FAMM Praises Louisiana for Repeal of Mandatory Minimums

Post Date: June 15, 2017

FOR IMMEDIATE RELEASE

Contact: Rabiah Burks
rburks@famm.org
202.822.6700

FAMM Praises Louisiana for
Repeal of Mandatory Minimums

WASHINGTON– Families Against Mandatory Minimums (FAMM) today commended Louisiana Gov. John Bel Edwards for signing into law SB 220, which repeals most of Louisiana’s mandatory minimum drug sentencing laws. The bill is a significant component of a larger criminal justice package that passed through the Louisiana legislature this session.

“We are excited to see Gov. Edwards and Louisiana lawmakers cast aside failed approaches of the past and put public safety first,” said Kevin Ring, president of FAMM. “Repealing mandatory minimums is good for taxpayers, families, and communities. Everyone who worked on these reforms should be proud.”

FAMM recognizes the hard work of various groups involved in moving the bill forward, including the Pew Charitable Trust, Louisianans for Prison Alternatives, Voices of the Experienced (VOTE), Right on Crime, Louisiana Family Forum, Louisiana Conference of Catholic Bishops, and the Louisiana Association of Business & Industry, who were all instrumental in passing the bill.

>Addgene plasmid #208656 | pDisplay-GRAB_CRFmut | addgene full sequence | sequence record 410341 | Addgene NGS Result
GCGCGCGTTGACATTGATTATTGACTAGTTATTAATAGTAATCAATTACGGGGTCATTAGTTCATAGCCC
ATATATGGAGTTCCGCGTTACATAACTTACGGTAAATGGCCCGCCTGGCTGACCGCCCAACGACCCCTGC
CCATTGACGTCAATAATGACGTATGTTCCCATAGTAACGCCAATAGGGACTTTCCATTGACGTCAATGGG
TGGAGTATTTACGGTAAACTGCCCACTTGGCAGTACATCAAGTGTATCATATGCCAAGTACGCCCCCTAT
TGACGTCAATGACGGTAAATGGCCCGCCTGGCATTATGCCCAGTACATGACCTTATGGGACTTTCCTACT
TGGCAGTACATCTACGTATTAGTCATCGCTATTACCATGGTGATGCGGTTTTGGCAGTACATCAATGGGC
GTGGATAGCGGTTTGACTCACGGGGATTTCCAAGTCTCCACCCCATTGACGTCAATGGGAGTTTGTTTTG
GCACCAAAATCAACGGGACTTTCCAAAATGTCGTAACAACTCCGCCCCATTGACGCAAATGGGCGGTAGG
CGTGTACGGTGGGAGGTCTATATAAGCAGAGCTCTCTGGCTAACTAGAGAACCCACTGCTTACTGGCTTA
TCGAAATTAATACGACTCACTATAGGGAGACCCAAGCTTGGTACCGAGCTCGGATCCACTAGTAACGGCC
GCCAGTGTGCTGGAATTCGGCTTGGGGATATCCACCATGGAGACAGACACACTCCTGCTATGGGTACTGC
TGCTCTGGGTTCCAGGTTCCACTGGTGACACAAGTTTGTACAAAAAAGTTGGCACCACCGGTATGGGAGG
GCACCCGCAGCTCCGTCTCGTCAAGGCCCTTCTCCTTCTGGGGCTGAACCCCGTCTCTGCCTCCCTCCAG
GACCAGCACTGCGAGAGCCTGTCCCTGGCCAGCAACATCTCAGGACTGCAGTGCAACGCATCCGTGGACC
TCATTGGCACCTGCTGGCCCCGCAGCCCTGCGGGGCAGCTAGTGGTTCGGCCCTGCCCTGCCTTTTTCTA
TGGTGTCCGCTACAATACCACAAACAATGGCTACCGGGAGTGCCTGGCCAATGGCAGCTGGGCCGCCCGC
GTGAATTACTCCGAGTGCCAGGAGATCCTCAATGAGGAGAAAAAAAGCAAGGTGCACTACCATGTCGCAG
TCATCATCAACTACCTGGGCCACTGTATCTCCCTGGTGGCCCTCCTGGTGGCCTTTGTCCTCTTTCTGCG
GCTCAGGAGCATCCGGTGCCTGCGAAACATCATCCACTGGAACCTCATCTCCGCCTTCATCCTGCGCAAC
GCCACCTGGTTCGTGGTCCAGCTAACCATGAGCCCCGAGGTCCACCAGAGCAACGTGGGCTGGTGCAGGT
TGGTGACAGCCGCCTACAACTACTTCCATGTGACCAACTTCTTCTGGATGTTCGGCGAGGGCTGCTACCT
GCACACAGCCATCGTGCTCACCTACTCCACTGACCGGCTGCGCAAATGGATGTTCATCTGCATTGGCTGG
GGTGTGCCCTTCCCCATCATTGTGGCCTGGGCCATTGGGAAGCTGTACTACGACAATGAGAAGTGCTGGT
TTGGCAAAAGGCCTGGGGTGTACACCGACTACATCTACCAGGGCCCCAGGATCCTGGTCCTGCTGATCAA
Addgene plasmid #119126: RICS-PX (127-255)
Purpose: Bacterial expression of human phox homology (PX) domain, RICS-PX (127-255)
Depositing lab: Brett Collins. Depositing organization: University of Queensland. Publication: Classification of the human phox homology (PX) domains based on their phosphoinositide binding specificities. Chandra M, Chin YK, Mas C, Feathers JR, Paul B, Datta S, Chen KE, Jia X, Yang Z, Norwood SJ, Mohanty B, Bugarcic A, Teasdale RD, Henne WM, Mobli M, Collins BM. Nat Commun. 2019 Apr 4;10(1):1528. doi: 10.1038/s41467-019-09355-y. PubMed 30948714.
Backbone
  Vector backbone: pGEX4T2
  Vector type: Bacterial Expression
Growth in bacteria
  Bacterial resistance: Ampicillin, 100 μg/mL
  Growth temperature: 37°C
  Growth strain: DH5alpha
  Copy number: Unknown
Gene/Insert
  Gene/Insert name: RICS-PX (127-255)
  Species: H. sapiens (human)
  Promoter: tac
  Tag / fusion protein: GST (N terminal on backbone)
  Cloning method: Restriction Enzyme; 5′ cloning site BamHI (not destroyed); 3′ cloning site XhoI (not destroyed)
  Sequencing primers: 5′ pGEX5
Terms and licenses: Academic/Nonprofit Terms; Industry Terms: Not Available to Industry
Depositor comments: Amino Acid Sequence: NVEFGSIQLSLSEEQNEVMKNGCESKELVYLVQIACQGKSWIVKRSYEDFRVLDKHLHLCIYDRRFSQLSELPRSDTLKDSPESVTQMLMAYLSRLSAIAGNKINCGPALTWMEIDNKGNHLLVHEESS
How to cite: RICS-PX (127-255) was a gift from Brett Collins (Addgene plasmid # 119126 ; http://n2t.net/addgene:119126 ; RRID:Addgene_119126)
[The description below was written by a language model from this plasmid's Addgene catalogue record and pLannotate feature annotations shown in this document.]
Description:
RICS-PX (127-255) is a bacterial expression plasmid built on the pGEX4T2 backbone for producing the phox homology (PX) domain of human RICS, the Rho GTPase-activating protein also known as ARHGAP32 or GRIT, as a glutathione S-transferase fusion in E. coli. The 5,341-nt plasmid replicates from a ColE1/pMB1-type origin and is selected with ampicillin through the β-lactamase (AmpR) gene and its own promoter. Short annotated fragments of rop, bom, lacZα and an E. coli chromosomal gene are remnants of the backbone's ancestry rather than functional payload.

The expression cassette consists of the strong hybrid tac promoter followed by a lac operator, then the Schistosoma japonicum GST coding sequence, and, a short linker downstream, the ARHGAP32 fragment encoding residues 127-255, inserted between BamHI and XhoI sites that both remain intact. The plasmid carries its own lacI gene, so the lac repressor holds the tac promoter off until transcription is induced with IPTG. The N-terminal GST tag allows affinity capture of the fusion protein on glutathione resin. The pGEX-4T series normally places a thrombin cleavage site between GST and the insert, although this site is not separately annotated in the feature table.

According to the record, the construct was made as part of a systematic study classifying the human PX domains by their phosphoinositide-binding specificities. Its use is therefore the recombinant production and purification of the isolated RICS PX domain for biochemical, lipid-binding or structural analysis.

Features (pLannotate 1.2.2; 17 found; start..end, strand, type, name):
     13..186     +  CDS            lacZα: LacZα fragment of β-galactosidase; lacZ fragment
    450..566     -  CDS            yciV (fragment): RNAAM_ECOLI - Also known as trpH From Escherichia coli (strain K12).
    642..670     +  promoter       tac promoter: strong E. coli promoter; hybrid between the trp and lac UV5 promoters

Louisiana’s move away from mandatory minimum drug sentences reflects a growing trend among states.

“Dozens of states, both red and blue, have reformed or repealed their mandatory minimum drug sentencing laws over the past 15 years. Louisiana, which had the dubious distinction of being the biggest jailer in the country, has now joined the consensus that one-size-fits-all drug sentences are ineffective and inefficient,” Ring said.

“If blood-red Louisiana can do it, every state can do it.”

FAMM, which celebrated its 25th anniversary last year, promotes commonsense sentencing and prison policies that increase public safety.